This NXT Area and Volume Calculator is a little math exercise for your NXT, which gets it to act like an electronic "rolling tape" measuring device, to calculate length, area, and volume in both metric and English units.

As some of you may know, the new NXT-G 2.0 software from LEGO Education has added support for "floating point" (non-integer decimal numbers such as 12.3) numbers and math. I was pondering what this meant for users of the existing NXT-G 1.x software, which only supports integer numbers and integer math. So I decided to cook up a little exercise to do some math that could benefit from floating point, but still done the integer way, so the program for this project will work in either NXT-G 1.X or 2.0.

For those interested, here is a brief summary of some of the issues. A basic technique of integer math is to pay attention to the order of operations and store results scaled up in precision if necessary. For example, if there are 2.54 cm per inch, how do you convert cm to in without decimals? Answer: in = (cm x 100) / 254. And if you wanted more precision, you could carry around tenths of cm (mm) and tenths of inches as integers, do your math that way, then divide down before displaying. A gotcha to look out for is "overflow" of your integers, which is not usually a problem with the NXT's 32-bit integers, but in this project it gets close to being a problem in practice. The measurements are stored in cm internally, and if you tried to calculate the volume of something as big as a house, you would overflow the integers. However, I set my sights on nothing larger than a room (and precision no more than cm), which works out, so I didn't have to do anything special. But FYI this points out something that floating point numbers do very well, which is handle a large variation in dynamic range (measuring very small things and very large things with the same program) without a lot of special handling in the program. If this program used floating point, it would be simpler, more accurate (could have used mm accuracy internally), and handle both larger and smaller objects at the same time. These issues can still be solved with only integers, but it gets very messy, especially in a block language like NXT-G. And speaking of messy, the last part of the program, which displays the volume in gallons displayed displayed as a decimal number rounded to tenths (e.g. "12.3") is a serious pain using integers and would be much worse still if you wanted to display more than just tenths. The new floating point number-to-text block in 2.0 does all this for you. No normal NXT-G 1.x user would want to deal with this, so a solution in practice for 1.x would be to use some external/imported blocks to do the messy parts, but you would still need to be aware of what unit/precision you are storing where, and whether that will suffice for your application. Or maybe just import a whole floating point support library if you need it (anybody have one of these?).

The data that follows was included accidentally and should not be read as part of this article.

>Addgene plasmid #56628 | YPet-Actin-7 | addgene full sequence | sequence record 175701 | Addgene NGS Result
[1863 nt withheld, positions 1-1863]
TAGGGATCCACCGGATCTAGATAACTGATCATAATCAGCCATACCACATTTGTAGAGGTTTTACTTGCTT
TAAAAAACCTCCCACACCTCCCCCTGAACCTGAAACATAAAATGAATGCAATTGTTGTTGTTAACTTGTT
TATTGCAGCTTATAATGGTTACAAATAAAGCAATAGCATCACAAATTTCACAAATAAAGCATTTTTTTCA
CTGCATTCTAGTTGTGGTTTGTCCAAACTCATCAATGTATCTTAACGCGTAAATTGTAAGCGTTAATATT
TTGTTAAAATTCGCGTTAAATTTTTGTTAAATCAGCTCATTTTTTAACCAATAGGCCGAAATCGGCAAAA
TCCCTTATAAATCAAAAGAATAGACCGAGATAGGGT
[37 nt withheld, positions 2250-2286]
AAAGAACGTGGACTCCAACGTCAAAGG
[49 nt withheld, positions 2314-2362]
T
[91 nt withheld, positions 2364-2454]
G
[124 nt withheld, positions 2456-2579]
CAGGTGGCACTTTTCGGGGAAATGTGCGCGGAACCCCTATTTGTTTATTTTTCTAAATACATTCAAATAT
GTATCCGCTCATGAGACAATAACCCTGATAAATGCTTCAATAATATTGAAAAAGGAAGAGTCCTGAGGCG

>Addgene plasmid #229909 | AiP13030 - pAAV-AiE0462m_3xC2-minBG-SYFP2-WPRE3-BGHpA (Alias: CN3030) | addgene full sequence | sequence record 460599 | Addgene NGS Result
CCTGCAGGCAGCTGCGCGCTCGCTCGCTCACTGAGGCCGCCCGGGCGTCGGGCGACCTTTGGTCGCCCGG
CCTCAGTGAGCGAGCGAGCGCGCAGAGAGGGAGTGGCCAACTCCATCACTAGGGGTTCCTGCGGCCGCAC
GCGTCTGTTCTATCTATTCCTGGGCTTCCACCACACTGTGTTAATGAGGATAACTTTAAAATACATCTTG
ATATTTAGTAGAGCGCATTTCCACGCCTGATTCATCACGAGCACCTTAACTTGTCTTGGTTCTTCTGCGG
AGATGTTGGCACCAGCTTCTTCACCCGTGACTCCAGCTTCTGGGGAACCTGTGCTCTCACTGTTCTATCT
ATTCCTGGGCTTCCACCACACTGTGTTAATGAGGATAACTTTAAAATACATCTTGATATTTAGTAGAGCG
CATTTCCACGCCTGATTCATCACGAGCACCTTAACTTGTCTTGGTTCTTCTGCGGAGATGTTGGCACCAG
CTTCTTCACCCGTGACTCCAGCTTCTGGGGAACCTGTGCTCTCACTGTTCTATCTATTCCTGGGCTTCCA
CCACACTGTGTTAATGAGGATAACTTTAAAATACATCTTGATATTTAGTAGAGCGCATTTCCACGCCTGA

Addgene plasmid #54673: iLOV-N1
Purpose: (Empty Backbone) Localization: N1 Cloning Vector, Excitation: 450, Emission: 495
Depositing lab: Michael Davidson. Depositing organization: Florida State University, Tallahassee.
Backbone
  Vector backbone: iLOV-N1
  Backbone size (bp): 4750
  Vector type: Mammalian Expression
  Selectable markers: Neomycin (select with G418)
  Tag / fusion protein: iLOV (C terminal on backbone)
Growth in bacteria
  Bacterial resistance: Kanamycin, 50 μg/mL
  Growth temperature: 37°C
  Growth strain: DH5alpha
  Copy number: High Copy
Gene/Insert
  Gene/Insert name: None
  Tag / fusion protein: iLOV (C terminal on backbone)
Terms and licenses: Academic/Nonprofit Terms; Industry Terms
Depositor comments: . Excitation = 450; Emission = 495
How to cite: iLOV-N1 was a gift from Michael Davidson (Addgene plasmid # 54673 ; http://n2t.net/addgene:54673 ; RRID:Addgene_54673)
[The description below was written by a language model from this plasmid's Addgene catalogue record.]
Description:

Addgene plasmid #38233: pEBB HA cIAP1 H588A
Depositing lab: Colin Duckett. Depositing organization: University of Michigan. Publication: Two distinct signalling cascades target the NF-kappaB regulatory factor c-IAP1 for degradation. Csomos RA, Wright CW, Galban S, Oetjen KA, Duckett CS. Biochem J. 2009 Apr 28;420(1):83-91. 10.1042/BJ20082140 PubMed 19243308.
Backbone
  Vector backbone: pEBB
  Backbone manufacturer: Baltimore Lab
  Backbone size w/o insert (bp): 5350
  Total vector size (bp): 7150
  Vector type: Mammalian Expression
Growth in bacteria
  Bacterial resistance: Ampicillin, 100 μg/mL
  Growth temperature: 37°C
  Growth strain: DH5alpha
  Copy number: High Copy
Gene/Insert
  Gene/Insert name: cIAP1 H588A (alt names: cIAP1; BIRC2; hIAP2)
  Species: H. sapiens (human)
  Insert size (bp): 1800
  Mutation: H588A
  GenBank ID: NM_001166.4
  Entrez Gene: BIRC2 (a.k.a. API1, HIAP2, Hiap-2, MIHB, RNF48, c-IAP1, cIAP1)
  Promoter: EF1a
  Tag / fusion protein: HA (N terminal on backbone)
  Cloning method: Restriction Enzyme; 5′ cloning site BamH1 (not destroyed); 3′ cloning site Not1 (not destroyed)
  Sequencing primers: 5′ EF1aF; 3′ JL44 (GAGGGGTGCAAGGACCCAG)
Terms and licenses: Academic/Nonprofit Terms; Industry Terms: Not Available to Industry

As some of you may know, the new NXT-G 2.0 software from LEGO Education has added support for "floating point" (non-integer decimal numbers such as 12.3) numbers and math. I was pondering what this meant for users of the existing NXT-G 1.x software, which only supports integer numbers and integer math. So I decided to cook up a little exercise to do some math that could benefit from floating point, but still done the integer way, so the program for this project will work in either NXT-G 1.X or 2.0.

For those interested, here is a brief summary of some of the issues. A basic technique of integer math is to pay attention to the order of operations and store results scaled up in precision if necessary. For example, if there are 2.54 cm per inch, how do you convert cm to in without decimals? Answer: in = (cm x 100) / 254. And if you wanted more precision, you could carry around tenths of cm (mm) and tenths of inches as integers, do your math that way, then divide down before displaying. A gotcha to look out for is "overflow" of your integers, which is not usually a problem with the NXT's 32-bit integers, but in this project it gets close to being a problem in practice. The measurements are stored in cm internally, and if you tried to calculate the volume of something as big as a house, you would overflow the integers. However, I set my sights on nothing larger than a room (and precision no more than cm), which works out, so I didn't have to do anything special. But FYI this points out something that floating point numbers do very well, which is handle a large variation in dynamic range (measuring very small things and very large things with the same program) without a lot of special handling in the program. If this program used floating point, it would be simpler, more accurate (could have used mm accuracy internally), and handle both larger and smaller objects at the same time. These issues can still be solved with only integers, but it gets very messy, especially in a block language like NXT-G. And speaking of messy, the last part of the program, which displays the volume in gallons displayed displayed as a decimal number rounded to tenths (e.g. "12.3") is a serious pain using integers and would be much worse still if you wanted to display more than just tenths. The new floating point number-to-text block in 2.0 does all this for you. No normal NXT-G 1.x user would want to deal with this, so a solution in practice for 1.x would be to use some external/imported blocks to do the messy parts, but you would still need to be aware of what unit/precision you are storing where, and whether that will suffice for your application. Or maybe just import a whole floating point support library if you need it (anybody have one of these?).